Goats Have to Go

20 March 2012

A three-year project to control feral goats on over 12,000 hectares of rural hill country and coastal land in south-west Wellington gets under way next month.

Wellington's number-one animal pest - feral goats

Wellington's number-one animal pest - feral goats

The project is a partnership between private landowners, Wellington City Council, Greater Wellington Regional Council, Meridian Energy Ltd and the Makara-Ohariu Community Board, with major funding from the Department of Conservation's biodiversity funds.

Amber Bill, the Council's Community Engagement and Reserves Manager, says feral goats are Wellington's number one animal pest, even ahead of possums.

"Goats eat an amazing amount of everything. Some people say they're helpful for weed control but if there's a more palatable plant around, they're going to favour that."

The aim is to eradicate feral goats in the south-west of the city. In the first year we'll concentrate on the Outer Green Belt and adjoining private land and over the following two years progressively move across areas including Kinnoull and Terawhiti stations, and Meridian's West Wind farm at Makara.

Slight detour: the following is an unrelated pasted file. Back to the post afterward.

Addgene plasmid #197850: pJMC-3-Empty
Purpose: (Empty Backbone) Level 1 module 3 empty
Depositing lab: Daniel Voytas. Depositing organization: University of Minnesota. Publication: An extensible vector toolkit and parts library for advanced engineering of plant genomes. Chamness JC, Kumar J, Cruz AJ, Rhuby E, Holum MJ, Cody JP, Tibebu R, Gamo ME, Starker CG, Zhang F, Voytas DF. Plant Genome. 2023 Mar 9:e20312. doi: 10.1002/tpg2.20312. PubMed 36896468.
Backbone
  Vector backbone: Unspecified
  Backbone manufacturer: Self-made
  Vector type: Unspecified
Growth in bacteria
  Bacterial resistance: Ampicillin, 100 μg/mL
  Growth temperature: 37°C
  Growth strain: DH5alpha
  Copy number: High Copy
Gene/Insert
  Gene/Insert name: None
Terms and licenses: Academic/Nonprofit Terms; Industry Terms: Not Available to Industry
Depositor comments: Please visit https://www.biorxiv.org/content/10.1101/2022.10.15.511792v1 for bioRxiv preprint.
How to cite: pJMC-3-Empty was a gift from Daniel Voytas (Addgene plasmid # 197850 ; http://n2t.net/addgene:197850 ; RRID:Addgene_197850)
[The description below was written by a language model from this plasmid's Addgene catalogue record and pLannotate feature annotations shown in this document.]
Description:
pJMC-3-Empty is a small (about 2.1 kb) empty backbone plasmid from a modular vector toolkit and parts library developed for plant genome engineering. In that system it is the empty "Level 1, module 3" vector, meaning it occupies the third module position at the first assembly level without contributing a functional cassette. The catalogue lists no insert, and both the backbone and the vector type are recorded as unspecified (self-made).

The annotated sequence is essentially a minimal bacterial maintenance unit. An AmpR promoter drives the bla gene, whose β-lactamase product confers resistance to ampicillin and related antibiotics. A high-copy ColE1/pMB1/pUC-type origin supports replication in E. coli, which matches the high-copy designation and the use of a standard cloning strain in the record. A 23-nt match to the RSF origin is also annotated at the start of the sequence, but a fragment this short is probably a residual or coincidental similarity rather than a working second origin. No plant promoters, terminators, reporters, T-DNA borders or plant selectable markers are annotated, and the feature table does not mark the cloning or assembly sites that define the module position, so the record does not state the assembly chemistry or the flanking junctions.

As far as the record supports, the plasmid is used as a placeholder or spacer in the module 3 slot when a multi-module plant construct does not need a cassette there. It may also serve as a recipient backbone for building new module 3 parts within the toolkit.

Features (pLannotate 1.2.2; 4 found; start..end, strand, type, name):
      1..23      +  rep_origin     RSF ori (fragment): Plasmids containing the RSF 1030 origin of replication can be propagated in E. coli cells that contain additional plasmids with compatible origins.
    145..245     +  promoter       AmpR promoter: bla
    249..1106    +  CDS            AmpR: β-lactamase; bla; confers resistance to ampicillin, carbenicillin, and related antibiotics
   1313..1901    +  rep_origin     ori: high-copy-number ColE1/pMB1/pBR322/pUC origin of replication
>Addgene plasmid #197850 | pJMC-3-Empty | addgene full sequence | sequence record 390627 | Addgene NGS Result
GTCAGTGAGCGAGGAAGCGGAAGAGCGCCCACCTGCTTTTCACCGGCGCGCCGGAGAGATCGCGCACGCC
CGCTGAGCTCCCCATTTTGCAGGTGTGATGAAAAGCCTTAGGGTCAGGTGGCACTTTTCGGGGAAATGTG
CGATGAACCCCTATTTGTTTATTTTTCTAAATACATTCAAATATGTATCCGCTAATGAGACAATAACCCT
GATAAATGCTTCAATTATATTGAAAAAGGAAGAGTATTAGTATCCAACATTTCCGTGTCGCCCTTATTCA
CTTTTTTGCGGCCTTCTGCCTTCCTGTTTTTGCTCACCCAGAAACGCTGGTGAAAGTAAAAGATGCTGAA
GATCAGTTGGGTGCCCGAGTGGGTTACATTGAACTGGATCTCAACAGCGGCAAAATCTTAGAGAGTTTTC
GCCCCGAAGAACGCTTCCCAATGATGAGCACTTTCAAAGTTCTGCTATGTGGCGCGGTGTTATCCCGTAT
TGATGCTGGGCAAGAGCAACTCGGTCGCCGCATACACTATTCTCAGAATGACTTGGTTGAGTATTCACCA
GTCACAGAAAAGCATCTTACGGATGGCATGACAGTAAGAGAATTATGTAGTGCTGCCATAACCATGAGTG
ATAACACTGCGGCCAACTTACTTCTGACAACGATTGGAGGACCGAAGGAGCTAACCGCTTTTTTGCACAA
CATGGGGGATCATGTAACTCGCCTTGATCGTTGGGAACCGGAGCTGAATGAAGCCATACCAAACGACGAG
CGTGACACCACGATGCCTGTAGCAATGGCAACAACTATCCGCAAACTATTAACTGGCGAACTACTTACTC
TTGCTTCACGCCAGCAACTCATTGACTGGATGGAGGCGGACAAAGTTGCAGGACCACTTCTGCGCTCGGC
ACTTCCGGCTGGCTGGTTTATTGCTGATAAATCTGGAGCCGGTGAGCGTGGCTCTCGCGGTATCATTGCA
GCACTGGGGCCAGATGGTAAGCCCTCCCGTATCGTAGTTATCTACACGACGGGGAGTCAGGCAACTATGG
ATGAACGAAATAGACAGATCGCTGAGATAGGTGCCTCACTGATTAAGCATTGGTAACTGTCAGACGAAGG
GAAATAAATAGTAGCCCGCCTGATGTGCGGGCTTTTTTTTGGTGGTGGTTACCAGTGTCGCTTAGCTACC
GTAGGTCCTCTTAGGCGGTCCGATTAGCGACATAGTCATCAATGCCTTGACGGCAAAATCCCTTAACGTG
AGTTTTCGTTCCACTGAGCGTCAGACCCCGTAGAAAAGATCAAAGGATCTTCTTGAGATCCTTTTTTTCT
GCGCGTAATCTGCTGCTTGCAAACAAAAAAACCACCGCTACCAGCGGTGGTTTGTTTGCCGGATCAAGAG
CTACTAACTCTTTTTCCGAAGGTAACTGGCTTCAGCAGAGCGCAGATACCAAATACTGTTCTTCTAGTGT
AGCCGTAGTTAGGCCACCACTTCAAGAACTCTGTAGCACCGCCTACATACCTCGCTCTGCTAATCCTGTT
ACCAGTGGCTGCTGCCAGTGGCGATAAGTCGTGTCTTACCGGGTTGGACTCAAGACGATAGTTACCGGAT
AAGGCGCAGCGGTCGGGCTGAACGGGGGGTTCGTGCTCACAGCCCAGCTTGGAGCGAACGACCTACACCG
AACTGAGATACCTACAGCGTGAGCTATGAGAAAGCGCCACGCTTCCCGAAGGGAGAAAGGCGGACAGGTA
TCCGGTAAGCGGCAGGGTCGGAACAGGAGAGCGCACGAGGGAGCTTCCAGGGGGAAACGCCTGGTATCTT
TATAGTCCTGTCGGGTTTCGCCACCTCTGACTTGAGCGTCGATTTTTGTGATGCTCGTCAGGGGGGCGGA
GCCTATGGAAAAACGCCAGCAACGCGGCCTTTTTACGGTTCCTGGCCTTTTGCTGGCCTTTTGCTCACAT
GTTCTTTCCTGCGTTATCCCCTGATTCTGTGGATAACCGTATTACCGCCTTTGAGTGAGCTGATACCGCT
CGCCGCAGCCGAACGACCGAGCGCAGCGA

"It's very difficult to fence goats in so we have goats having free range across much of south-west Wellington. They also breed quickly and they start breeding young. So all of that put together makes them a major pest," says Amber.

There are thousands of goats in this area partly due to the collapse of the goat farming industry in the '80s. The goats have been destroying natural areas and biodiversity, and we need to protect what little remains of the original forest and coastal vegetation and allow regeneration to take place.

Project coordinator, Trent Oakley, says the control work will be carried out by a professional animal control firm and will be well-organised, safe and humane.

"It will be done in stages over the next three years and involves aerial culling first followed by team hunting on the ground using trained dogs. This initial work will be backed up by ongoing surveillance and monitoring."

Mr Oakley has worked on other Council land, where goats have been successfully controlled, and has seen the environment come back to life.

"Now at Te Kopahau, where we used to be able to walk without bending over, you now can't even crawl because the re-growth is so phenomenal - it's great."

Work areas will be clearly marked while hunting takes place.